I am fairly sure what you are doing will not result in efficient use of your database. It certainly isn't good programming practice.
The whole point of object orientated programming is that you reuse the same coding over and over. Creating a new set of models for each user would very much go against this philosophy. How are you going to manage all these models - for example if you need to modify the way one of the tables works!
What you should do is have all users using the same 4-5 tables and then uniquely identify the table entries for each user via a user_id field.
In raw SQL you'd then add a WHERE condition to your SELECT statements. So if the user has id 3 you'd add "WHERE user_id = 3". The database will then return just the entries for that user.
SQL is designed to retrieve data this way and is very efficient at it.
ActiveRecord in Rails make this even easier for you by automatically generating the correct WHERE statement for you when you define your has_many, has_one and belongs_to relationships.
The problem isn't Rails. The problem is you are trying to do something that can be done much more easily another way.
Originally Posted by yourstruly_ram
I understand that.. so this is actually a handicap specific to Rails?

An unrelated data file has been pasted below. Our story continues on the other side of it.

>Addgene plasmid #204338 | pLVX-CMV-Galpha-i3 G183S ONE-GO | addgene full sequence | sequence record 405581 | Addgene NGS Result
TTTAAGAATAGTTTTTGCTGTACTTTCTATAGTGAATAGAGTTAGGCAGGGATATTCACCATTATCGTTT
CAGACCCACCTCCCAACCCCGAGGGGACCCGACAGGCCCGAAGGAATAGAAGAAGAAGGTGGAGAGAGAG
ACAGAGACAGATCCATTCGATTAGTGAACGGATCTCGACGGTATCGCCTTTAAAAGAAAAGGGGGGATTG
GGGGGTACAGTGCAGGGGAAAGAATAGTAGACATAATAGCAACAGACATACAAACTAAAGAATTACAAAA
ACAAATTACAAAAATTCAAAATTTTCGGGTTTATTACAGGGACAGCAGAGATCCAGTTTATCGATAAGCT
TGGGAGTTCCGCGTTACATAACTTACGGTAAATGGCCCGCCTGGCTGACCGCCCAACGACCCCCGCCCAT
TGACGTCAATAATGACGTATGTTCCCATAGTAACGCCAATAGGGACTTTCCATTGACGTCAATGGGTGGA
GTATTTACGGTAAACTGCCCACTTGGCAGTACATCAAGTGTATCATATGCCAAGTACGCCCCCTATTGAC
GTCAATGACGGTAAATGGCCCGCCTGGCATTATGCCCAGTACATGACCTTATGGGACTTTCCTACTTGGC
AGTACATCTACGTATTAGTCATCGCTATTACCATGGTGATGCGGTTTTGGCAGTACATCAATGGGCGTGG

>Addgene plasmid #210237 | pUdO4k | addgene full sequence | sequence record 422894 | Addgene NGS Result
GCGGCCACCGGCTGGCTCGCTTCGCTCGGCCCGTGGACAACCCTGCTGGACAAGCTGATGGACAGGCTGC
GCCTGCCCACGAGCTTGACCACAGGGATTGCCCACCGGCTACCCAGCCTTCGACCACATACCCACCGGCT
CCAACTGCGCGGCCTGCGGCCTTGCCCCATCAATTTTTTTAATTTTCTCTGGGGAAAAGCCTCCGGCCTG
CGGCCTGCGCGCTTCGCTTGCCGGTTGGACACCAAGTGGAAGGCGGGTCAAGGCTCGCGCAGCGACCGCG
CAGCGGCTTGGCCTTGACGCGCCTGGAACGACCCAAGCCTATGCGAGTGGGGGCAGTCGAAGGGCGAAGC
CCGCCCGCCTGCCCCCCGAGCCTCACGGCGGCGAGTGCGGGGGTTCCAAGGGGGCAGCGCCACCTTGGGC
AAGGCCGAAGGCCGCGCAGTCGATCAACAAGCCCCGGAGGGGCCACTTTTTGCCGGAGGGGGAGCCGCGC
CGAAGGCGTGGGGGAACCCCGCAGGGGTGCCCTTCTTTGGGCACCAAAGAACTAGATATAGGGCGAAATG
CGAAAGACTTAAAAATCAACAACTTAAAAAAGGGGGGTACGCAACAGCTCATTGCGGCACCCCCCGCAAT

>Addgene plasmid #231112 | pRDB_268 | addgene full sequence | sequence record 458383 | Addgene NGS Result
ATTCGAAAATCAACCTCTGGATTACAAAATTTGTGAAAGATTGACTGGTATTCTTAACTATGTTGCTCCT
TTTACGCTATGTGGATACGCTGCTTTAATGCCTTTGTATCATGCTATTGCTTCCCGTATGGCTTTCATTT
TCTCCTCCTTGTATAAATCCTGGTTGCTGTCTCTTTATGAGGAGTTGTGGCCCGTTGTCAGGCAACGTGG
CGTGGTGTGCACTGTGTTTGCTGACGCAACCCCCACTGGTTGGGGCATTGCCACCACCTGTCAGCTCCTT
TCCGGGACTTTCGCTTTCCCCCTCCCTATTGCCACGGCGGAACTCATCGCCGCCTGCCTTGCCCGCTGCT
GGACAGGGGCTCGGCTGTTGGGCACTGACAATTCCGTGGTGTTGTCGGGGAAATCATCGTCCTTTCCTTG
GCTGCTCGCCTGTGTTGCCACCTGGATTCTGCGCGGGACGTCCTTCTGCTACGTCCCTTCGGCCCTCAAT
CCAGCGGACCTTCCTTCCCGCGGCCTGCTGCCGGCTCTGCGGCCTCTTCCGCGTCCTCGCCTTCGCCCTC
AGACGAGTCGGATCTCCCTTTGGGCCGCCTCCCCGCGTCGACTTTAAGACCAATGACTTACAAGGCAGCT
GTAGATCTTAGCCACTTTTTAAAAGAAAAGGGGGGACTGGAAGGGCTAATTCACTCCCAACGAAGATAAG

No. You can make your models work any way you want. The limit is how well you can program in Ruby. It just the automatic stuff that won't work as well, and the problems you'll get because you'll lose a lot of the simplicity of Rails.
If you want to overwrite the user model find method, or create customer methods to grab the data you want - Rails has all the tools you need to do that. There is nothing to stop you using custom SQL calls within a model.
If you want to have a separate set of tables to for each user, the tools are available within Rails to do it. However, it's a silly thing to do and Rails won't do it automatically for you. You'll need to customize your models to suit the crazy plan.
It's not a handicap of Rails. It just compliance with good programming practice.